The Northern Frontier: What Prime-Age Employment In The US & Canada Reveal

Skanda Amarnath
5 min readJun 13, 2019

The prime-age employment-to-population (PA EPOP) ratio is better than the headline (U-3) unemployment rate as a barometer of labor utilization. Canada shows us that even when PA EPOP is pushed to new highs, wage and price acceleration does not necessarily follow or persist. It is time we rethink the interactions between labor markets and inflation.

Figure 1: While the US is still meaningfully below its historic high on the prime-age employment rate, Canada is both higher than the US and high relative to its own history. (Source: Bureau of Labor Statistics [BLS], Statistics Canada)
Figure 2: Despite elevated levels of labor utilization (Figure 1), Canada is not seeing meaningful inflation pressures. CPI refers to the consumer price index. “CPI-trim”, “CPI-median”, and “CPI-common” are the Bank of Canada’s preferred methods for “seeing through” short-term inflation volatility. (Source: Bank of Canada, Statistics Canada)
Figure 3: Despite elevated levels of labor utilization (Figure 1), Canada has seen few signs of sustained wage acceleration. “Wage-common” is the Bank of Canada’s preferred approach for aggregating four different methods for measuring wage growth. (Source: Bank of Canada, Statistics Canada)

Employment-to-population (EPOP) ratios measure labor utilization more robustly than unemployment rates.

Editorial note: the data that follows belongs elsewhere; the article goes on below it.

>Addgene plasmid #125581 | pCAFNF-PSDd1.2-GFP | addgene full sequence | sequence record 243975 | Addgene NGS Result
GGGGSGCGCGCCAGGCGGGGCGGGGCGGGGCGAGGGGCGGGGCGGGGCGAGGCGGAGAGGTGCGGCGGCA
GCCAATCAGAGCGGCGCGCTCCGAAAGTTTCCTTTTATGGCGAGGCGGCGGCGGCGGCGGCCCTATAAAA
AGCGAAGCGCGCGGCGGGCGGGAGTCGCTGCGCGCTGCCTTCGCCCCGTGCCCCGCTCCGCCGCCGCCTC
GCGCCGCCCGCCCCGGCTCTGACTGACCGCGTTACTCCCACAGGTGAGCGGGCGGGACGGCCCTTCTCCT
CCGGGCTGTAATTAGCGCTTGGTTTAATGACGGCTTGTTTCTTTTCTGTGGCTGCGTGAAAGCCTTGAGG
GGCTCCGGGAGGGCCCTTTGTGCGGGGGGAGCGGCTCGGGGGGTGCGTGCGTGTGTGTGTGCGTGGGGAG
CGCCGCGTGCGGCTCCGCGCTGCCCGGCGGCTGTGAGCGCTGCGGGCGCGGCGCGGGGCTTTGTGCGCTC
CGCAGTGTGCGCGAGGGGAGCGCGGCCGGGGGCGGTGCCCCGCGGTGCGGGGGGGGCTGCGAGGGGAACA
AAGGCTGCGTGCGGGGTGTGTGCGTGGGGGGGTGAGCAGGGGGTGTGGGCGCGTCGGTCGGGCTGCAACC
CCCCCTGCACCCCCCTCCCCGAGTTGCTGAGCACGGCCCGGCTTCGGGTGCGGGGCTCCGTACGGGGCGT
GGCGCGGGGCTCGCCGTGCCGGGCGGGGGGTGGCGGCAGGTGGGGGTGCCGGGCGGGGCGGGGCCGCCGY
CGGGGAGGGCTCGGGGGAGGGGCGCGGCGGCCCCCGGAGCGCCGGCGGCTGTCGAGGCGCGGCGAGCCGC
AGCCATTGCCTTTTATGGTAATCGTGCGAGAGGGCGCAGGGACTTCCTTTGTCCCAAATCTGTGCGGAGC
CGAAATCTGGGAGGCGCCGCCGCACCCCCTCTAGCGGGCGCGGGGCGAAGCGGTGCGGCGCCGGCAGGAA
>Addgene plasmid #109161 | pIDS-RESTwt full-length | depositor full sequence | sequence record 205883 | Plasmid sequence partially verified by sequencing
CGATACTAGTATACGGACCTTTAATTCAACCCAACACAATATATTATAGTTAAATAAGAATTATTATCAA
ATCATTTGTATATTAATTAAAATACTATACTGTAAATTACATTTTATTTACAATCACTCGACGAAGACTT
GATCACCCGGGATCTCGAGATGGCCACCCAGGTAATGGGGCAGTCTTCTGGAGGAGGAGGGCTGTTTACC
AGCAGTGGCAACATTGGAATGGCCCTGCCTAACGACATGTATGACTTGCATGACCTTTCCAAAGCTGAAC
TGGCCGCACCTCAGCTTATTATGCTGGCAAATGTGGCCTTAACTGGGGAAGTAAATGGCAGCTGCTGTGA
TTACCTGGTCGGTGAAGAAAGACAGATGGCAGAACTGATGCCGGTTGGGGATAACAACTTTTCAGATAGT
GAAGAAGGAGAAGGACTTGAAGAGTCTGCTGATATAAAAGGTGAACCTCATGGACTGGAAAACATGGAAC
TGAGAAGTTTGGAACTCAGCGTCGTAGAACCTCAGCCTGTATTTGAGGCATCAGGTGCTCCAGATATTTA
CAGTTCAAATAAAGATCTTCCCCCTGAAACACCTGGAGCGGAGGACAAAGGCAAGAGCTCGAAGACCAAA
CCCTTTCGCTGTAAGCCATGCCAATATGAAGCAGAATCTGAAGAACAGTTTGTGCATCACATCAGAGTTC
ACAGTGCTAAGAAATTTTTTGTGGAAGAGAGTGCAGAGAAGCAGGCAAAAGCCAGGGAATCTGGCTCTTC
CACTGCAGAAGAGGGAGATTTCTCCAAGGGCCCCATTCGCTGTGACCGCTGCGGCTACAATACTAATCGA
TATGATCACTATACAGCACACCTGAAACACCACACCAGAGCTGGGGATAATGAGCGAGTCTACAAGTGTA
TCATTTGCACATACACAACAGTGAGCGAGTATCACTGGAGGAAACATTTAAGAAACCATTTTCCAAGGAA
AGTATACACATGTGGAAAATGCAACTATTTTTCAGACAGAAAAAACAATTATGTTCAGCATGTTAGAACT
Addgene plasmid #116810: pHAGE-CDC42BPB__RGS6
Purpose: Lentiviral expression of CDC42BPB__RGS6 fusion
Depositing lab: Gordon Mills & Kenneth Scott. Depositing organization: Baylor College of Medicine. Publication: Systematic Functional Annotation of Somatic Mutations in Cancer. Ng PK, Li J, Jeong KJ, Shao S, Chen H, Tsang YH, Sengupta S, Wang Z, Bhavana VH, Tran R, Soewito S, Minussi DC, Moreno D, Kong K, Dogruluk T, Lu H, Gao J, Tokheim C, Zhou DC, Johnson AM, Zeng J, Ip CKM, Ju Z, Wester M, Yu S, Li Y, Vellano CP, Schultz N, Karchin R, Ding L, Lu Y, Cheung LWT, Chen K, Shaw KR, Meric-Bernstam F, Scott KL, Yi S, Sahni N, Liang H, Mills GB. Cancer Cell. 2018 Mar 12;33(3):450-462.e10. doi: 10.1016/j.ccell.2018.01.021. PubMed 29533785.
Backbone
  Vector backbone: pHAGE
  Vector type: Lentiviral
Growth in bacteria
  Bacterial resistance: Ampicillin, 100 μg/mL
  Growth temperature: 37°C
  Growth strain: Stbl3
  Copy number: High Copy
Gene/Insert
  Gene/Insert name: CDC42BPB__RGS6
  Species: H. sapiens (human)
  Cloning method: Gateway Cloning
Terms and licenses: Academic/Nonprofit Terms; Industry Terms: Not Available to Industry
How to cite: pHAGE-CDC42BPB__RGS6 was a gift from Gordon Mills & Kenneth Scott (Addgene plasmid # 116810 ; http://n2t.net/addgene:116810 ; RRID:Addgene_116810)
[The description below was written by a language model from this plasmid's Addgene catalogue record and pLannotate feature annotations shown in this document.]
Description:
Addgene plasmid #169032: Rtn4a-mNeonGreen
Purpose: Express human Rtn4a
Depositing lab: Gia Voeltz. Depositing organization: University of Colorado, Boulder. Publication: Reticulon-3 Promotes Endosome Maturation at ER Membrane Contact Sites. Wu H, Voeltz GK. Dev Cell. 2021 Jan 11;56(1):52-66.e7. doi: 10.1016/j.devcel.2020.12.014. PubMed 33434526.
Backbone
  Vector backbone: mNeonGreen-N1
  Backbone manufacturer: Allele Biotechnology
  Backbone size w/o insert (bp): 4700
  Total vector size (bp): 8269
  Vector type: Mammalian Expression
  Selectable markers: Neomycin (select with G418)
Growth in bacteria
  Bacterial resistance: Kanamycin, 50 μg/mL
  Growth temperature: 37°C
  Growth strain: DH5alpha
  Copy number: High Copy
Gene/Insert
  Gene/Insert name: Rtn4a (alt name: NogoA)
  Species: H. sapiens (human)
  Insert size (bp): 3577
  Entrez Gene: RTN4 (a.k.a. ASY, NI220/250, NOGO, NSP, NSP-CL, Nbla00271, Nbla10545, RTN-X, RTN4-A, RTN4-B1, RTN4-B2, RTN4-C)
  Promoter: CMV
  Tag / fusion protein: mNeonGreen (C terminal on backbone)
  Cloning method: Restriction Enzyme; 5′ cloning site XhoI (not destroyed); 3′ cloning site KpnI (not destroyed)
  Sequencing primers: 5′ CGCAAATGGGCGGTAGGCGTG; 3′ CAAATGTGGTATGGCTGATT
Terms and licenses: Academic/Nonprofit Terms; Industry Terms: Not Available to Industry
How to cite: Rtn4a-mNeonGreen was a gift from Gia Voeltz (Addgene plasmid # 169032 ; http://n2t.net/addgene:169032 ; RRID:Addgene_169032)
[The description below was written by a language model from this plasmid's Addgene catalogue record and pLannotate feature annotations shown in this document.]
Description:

The Fed’s approach to policymaking and communication should reflect this reality. It claims to be looking at alternative measures of labor market slack, but in practice, they serve mostly as secondary and tertiary supplements.

Ahn & Hamilton (2019) highlight a core problem in the Current Population Survey (CPS), which is used for calculating the headline (U-3) unemployment rate.

Figure 4: For conceptual purposes only — not actual data
  • The CPS does a poor job of distinguishing between those who are not participating in the labor force and those who are participating but unemployed. This blurry distinction likely leads to persistent but time-varying underestimation of the labor force participation rate and the unemployment rate. (Figure 4)
  • The CPS can more robustly distinguish between who is employed and who is not employed. As a result, EPOP ratios are a more robust starting point.

The challenge with the headline EPOP ratio is that there are acyclical demographic trends that also require adjustment.

  • To adjust crudely, EPOP for prime-age cohorts (25–54) would remove the major acyclical trends related to schooling, which mostly affects those younger than 25, and retirement, which mostly…
Skanda Amarnath

Skanda is the Director of Research & Analysis at Employ America. He was previously an economist at MKP Capital Management and a research analyst at the NY Fed.